This Work Program puts forward an IMF Board agenda focused on activities of critical importance to our members. In line with the strategic directions laid out in the Fall 2021 Global Policy Agenda and the International Monetary and Financial Committee (IMFC) Communiqué, the Work Program supports three policy priorities: (i) vaccinate the world to combat the pandemic everywhere; (ii) calibrate bilateral and multilateral policies to support the recovery and reduce scarring and divergences; and (iii) accelerate the transformation of the global economy to make it greener, more digital, and inclusive. To deliver on this agenda, it is also important to ensure that the Fund remains appropriately equipped to maintain its role at the center of the global financial safety net.
International Monetary Fund

. Future cycles will follow the same approach . Key Priorities of the Work Program A. Vaccinate the World To stem the pandemic and meet the global goals to vaccinate at least 40 percent of the population in all countries by end-2021 and 70 percent by mid-2022, the Fund will continue to collaborate closely with global partners, including under the Multilateral Leaders Task Force and the IMF-WHO vaccine supply tracker. The Board will be briefed as needed on the status of the vaccination and related financing efforts. B. Calibrate Policies Global outlook

International Monetary Fund

international partners and amplify the impact of our collective efforts. It helps identify critical financing needs and sources and guide policy to support countries’ vaccination, diagnostics, and treatment efforts. The IMF-WHO vaccine supply tracker also helps inform policymakers and our policy guidance. “Now is the time to come together and set things right for future generations by steering our way out of the crisis and setting course for a more prosperous future.” Calibrate Policies should be calibrated to the evolving pandemic conditions and available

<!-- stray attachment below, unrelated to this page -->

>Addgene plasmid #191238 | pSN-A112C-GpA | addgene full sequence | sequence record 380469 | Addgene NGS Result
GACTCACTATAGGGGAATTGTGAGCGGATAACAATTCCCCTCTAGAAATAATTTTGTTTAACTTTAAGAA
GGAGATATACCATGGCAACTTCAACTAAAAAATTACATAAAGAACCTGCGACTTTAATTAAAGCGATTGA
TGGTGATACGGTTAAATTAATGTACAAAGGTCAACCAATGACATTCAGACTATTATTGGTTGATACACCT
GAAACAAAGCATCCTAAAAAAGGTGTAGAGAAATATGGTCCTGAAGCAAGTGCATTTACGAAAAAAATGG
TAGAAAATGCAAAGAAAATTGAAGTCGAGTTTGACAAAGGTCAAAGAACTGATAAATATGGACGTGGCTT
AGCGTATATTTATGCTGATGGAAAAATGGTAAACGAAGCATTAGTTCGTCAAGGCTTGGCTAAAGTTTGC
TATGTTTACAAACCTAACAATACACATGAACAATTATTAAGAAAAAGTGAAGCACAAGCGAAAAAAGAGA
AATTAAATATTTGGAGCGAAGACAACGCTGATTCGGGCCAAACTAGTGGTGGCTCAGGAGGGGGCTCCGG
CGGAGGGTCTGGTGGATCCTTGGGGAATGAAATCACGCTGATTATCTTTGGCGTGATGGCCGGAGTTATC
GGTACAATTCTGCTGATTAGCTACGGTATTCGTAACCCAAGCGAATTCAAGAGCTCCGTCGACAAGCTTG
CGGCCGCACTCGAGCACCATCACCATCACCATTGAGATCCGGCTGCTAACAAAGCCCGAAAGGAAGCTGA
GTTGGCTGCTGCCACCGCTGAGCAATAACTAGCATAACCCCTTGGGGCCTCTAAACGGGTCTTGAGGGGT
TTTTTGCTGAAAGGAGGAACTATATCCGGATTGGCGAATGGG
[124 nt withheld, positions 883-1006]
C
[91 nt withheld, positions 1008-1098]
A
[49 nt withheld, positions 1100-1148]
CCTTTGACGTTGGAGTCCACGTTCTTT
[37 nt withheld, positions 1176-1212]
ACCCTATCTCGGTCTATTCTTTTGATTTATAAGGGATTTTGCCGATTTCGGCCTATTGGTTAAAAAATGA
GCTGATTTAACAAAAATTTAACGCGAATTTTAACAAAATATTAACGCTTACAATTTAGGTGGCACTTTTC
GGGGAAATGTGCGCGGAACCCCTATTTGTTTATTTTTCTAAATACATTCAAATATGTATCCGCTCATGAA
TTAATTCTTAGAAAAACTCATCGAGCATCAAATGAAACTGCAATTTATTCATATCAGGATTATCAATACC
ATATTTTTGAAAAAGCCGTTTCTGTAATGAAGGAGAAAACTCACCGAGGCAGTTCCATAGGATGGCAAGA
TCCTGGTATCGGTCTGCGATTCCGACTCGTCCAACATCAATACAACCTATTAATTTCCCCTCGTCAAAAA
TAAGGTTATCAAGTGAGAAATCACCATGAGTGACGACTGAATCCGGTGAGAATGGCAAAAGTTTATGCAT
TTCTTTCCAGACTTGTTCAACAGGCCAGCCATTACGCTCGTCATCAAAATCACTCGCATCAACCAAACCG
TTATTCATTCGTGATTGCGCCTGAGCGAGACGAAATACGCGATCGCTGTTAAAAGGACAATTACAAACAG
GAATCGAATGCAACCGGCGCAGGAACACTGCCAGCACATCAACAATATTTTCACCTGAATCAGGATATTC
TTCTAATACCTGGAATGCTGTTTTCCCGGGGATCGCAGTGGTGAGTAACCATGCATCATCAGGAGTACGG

Ruchir Agarwal and Tristan Reed

signed High income 211 December 2020 May 2020 Low income 8 May 2021 February 2021 Lower-middle income 105 March 2021 August 2020 Upper-middle income 135 February 2021 August 2020 Source: IMF-WHO Vaccine Supply Tracker To quantify the role of these later orders in explaining late deliveries, Table 2 reports the results of a regression of the month of first delivery (measured in months since January 2020, the month the WHO declared COVID-19 a Public Health Emergency of International Concern) on the

International Monetary Fund
Urgent policy action is needed to control the pandemic, limit scarring, and transform the global economy. The global recovery continues, thanks to unprecedented monetary, fiscal, and financial support over the past year. However, pandemic-induced divergences are persisting, driven by stark differences in access to vaccines and policy space. The Fund will continue to support the membership deal with these ongoing and new challenges. Our priorities are to: vaccinate the world population to stem the spread of pandemic; calibrate policies to limit scarring, support the recovery, and counter growing divergences within and between countries; and accelerate the transformation of the global economy to achieve a more inclusive, greener, and digital recovery.
Ruchir Agarwal and Tristan Reed
A lack of timely financing for purchases of vaccines and other health products impeded the global response to the COVID-19 pandemic. Based on analysis of contract signature and delivery dates in COVID-19 vaccine advance purchase agreements, this paper finds that 60-75 percent of the delay in vaccine deliveries to low- and middle-income countries is attributable to their signing purchase agreements later than high-income countries, which placed them further behind in the delivery line. A pandemic Advance Commitment Facility with access to a credit line on day-zero of the next pandemic could allow low- and middle-income countries to secure orders earlier, ensuring a much faster and equitable global response than during COVD-19. The paper outlines four options for a financier to absorb some or all of the risk associated with the credit line and discusses how the credit would complement other proposals to strengthen the financing architecture for pandemic preparedness, prevention, and response.